High Marks on Montenegro’s Final Resting Place for Sgt. K
By Peter Lucas
KOLASIN, Montenegro -- We found the cemetery but not the grave. That had been obliterated by time, weather and war.
But the anonymous young American airman, who died here in July 1944 after bailing out of his flak-damaged plane following a bombing mission over the German-controlled oil fields in Romania, is buried here. For sure. You can feel it.
Known only as Sgt. K, the young airman was one of a 10-man crew that abandoned their severely damaged plane and parachuted into the region, landing a dozen miles north near a village called Moykovac.
They were rescued by Communist partisans who were locked in vicious guerilla war, fighting above their weight, with the Nazi occupiers and taken to Kolasin, including the dead sergeant. The town changed hands some 20 times.
At the time the U.S. flew hundreds of bomber missions over the Ploesti oil fields from bases in Italy. Thousands of airmen were killed or captured after their planes were hit over the heavily defended target. Many flight crews never made it back.
I came across an OSS (Office of Strategic Services) report of the event at the National Archives where I conducted research for my book “The OSS in World War II Albania” published in 2007.
The OSS was the wartime forerunner of the CIA. Its mission in the Balkans at the time, among other things, was to rescue downed airmen, of which there were many throughout Yugoslavia, and get them back to Italy to fly again.
Although not part of the book, the story intrigued me. What happened to Sgt. K? I was determined one day to find out. So, I went to Montenegro.
Kolasin, now a regional ski resort, is a small town surrounded by rugged mountains in a very mountainous country. We got there by driving 3-4 hours from Tirana, Albania, north through winding mountain roads. The views are spectacular.
In Kolasin there is a war museum where we were lucky to meet with Zeljko Kostich, a Kolasin English teacher and local historian. During a tour of the region, Zeljko spoke Serbian to local farmers, then translated the Serbian into English to my companion Edi, who then translated the English into Albanian for our driver. Surprisingly it worked.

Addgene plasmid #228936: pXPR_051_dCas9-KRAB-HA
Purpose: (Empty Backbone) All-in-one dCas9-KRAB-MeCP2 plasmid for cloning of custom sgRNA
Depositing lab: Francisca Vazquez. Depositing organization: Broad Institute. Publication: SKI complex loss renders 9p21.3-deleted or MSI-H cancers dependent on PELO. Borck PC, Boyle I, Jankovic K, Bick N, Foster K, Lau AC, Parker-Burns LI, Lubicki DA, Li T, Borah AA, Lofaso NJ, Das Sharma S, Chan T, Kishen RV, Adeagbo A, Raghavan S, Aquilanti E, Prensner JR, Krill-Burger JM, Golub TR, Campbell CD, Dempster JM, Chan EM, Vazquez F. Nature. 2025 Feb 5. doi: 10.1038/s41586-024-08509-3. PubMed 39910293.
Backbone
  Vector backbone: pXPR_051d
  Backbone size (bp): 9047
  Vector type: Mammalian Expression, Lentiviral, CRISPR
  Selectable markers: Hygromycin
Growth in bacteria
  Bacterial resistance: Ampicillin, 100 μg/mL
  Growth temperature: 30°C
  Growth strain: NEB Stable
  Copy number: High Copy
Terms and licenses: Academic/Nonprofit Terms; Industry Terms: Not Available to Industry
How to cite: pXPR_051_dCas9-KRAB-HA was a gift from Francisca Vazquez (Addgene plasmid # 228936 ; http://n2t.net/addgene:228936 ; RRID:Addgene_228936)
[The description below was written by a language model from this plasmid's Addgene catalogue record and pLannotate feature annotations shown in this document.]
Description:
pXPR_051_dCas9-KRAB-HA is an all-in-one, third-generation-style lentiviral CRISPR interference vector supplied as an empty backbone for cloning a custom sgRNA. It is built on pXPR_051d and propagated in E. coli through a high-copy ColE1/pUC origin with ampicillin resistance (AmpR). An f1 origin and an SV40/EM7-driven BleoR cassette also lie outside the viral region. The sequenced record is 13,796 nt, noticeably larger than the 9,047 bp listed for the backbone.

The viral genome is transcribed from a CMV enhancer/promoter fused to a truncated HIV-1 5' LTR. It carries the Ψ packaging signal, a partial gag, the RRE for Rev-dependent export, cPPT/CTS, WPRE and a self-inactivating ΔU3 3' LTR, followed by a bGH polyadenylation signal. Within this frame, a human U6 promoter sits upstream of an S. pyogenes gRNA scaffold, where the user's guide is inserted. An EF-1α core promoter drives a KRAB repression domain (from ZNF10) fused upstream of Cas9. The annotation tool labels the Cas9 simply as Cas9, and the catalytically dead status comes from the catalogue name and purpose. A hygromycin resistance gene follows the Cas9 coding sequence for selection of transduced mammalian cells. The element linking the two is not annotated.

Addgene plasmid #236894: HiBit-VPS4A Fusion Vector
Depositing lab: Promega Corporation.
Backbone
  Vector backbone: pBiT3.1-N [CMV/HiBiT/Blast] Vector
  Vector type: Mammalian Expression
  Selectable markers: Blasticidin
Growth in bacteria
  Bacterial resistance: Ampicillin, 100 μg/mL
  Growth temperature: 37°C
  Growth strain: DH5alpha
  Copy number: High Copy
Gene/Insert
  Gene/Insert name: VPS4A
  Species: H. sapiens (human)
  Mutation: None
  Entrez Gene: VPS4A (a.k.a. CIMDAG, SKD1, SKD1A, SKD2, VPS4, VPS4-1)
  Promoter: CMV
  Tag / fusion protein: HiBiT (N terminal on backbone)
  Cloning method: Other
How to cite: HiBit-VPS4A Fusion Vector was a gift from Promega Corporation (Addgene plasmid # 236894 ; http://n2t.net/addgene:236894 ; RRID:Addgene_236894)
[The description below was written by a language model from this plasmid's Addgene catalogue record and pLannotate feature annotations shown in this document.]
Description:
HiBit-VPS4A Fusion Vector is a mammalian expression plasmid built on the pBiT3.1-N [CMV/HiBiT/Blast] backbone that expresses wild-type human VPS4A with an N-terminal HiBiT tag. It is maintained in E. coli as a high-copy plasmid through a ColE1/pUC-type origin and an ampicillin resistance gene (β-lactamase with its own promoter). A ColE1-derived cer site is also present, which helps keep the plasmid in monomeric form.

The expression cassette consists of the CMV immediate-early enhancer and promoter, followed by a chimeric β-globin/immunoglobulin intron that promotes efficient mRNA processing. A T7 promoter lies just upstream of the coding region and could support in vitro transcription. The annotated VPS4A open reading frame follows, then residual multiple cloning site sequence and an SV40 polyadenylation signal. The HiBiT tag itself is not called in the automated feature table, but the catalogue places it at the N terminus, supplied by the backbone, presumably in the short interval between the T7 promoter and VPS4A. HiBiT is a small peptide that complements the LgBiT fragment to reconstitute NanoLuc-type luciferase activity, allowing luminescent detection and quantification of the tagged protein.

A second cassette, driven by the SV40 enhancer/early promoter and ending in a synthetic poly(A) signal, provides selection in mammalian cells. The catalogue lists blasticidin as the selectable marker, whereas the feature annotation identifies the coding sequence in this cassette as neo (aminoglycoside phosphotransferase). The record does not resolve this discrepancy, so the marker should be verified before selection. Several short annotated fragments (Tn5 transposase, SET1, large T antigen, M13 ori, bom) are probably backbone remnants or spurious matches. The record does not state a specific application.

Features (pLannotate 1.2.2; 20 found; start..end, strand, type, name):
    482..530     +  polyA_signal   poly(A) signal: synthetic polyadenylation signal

Our research validated the 1944 OSS report, which noted the partisans brought the airmen to Kolasin where Sgt. K was pronounced dead at a makeshift partisan hospital.
His body was brought to the local church where three Orthodox priests read the ceremony. A partisan leader gave a eulogy in French, saying that his comrades should make sure that although Sgt. K “is sleeping a long way from his native land, he is always going to be looked after by men, women and children who, too, have suffered losses by death in war. They will always honor and take care of this last resting place of an American comrade who came so far to give his life for the cause of freedom.”
The OSS report said, “The priests sprinkled earth on the simple wooden box and the final volley was fired by a squad of partisans. The OSS officer said a simple wooden cross, obviously now long gone, marked the site.
As the OSS officer wrote, “The site of the cemetery is indeed beautiful. It nestles among the mountains three thousand feet up. The valley is green and the former flying companions of the dead sergeant roar overhead almost daily on their way to the same kind of mission in which he took part before his death.”
The description of the site is indeed accurate. It is stunning. There are the graves of some 200 young local partisans buried there and their graves are marked with white headstones, which compare to the white hair of the old groundskeeper.
But there is no marker for Sgt. K.
What happened, according to the fading memories of the locals, is that after the war the partisans gathered their local dead and reburied them at a reworked cemetery.
By that time, several years after Sgt. K had been buried under his wooden cross, his grave site was battered by several harsh winters and most likely disappeared, or that his remains in the establishment of the reworked and enlarged burial ground were mingled among the remains of the partisan dead.
Either way, marker or no marker, there is little doubt that Sgt. K is buried there among the partisan dead, all young men --boys, really-- who gave their lives in the defense of freedom.
You can feel it just standing there. So, this is his marker.